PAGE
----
Mormons and the History of Women’s Voting Rights

Suffrage parade in New York City. Courtesy of the Library of Congress.

When it comes to the voting rights of women, The Church of Jesus Christ of Latter-day Saints has historically led the way. Early Utah settlers (then a territory with a primarily Mormon population) granted women the right to vote in 1870, 50 years before the 19th Amendment was passed to grant women suffrage! As we celebrate the 95th anniversary of the 19th amendment passing Congress today,  let’s look back at the history of Latter-day Saints and women’s suffrage.

Women’s Suffrage Movement

History.com tells us that the Women’s Suffrage movement started to gain momentum before the Civil War. In 1848, reformers such as Lucy Cady Stanton and Lucretia Mott launched a convention at Seneca Falls, New York to promote equality between men and women. The main issue focused on was for women to gain the right to vote. Over the years, the Women’s Suffrage movement grew, gaining more followers and reformers such as Susan B. Anthony. Finally, on August 18, 1920, Congress passed the 19th Amendment which gave women the right to vote.

suffrage parade
Women’s Suffrage Parade

Utah and Women’s Voting Rights

In 1869, Wyoming became the first territory to grant women the right to vote.  Utah was soon to follow. The Utah State Law Library tells us that on February 12, 1870, Utah passed the law giving women voting rights. However, in 1877, the law was repealed by the Congress when they passed the Edmunds–Tucker Act in response to polygamy. It wasn’t until Utah became a state in 1896 that women regained their right to vote.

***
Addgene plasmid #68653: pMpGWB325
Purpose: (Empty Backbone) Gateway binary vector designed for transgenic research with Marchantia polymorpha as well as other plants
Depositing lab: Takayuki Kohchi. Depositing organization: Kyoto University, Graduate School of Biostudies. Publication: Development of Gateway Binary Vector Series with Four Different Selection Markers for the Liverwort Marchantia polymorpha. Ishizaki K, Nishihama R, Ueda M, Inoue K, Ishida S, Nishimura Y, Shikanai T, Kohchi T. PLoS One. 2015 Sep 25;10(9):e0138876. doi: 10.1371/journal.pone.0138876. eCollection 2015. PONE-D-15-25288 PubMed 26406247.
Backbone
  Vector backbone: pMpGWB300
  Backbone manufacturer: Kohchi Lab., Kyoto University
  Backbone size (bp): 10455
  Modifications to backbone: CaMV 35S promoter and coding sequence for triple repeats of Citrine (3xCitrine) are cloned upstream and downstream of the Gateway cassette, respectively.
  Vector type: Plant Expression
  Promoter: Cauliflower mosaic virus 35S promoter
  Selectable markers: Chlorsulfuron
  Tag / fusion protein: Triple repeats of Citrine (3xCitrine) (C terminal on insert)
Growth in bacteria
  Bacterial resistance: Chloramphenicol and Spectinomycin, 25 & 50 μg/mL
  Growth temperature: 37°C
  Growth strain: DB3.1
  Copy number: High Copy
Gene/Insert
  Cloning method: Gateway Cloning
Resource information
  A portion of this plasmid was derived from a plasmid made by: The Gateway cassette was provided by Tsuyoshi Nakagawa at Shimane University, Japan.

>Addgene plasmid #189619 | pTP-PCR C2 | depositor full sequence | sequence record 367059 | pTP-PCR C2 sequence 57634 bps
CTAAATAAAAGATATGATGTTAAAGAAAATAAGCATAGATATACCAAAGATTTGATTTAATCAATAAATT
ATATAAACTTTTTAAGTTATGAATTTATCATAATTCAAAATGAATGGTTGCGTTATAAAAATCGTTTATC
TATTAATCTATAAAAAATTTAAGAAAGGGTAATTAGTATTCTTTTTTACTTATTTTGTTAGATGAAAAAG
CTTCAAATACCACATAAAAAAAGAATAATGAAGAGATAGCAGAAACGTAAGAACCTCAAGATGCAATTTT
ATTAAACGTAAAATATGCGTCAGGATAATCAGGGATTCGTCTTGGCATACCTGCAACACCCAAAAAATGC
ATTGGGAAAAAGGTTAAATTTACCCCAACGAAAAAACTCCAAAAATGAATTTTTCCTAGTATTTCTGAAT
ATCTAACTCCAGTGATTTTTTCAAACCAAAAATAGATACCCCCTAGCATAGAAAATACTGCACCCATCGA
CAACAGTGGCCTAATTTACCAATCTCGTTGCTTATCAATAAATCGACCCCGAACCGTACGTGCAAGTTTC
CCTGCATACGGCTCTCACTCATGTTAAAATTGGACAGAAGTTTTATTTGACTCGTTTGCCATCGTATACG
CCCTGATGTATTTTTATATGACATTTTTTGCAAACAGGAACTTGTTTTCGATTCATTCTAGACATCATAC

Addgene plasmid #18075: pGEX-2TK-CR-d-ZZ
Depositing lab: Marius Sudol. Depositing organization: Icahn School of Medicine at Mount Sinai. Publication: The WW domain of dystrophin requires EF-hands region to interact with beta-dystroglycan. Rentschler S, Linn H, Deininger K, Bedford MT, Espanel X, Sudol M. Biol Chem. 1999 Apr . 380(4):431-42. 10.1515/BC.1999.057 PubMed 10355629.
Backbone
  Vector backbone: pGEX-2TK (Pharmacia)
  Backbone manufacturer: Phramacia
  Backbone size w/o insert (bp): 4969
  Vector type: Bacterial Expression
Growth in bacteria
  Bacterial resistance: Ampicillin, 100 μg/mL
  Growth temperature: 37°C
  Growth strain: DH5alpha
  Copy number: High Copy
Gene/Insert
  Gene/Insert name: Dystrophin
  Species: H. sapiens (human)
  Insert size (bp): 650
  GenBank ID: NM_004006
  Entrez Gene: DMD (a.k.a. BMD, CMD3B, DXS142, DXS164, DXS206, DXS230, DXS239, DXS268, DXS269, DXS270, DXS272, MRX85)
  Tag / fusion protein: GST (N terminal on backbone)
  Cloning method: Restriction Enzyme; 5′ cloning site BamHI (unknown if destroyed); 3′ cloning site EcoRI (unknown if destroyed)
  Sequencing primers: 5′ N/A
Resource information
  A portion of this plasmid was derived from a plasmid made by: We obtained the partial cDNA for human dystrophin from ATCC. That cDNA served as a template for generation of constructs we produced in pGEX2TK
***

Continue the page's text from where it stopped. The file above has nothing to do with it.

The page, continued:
History.togo.utah.gov tells us that anti-polygamist groups first agitated for women to vote in Utah, believing it would mean a quick end to polygamy in the territory. The institutional Church, and it’s members quickly endorsed the idea, but women voting did not have the effect the anti-polygamist groups hoped. Many Mormon women organized to prove that the idea of a down-trodden Mormon woman was a misguided stereotype, and polygamy remained legal in the territory until the Edmunds-Tucker Act.

Emmeline B. Wells
Emmeline B. Wells, Relief Society President and Suffragette. Courtesy of churchofjesuschrist.org

But the act did not stop the Women’s Suffrage movement in Utah. In 1888, Emily S. Richards approached the Church for approval in making the Utah Suffrage Association affiliated with the national one. Many of the leaders of the Utah Suffrage Association were Mormon women, some were even the wives of the apostles and prophets such as Zina D. H. Young, a wife of Brigham Young.

Many of the suffrage reformers also came from the leadership of the Relief Society. A Deseret News article, “Utah women voted earlier than most in the U.S.”, tell us that Emmeline B. Wells, who served as Relief Society president from 1910-1921, wrote for “The Women’s Exponent,” a pro-women suffragette newspaper. There is no doubt that the strength of these sisters and the support of the Church helped Utah women regain their right to vote in 1896.

Women and the Church

The legacy of these early church leaders for women’s rights lives on today.  The Church is one of very few denominations with a doctrinal statement declaring the absolute equality of men and women. Female missionaries are making up a growing proportion of the worldwide missionary force. And Church teachings and organization provide a fertile ground for feminism.

As Latter-day Saints we are blessed with this legacy of strong, politically-minded women, and on this important anniversary we would all do well to try to honor their work.

relief society service project

Abby graduated from Utah Valley University with a Bachelors degree in English and an emphasis in Writing Studies. She enjoys reading, writing, baking good food, and eating it too.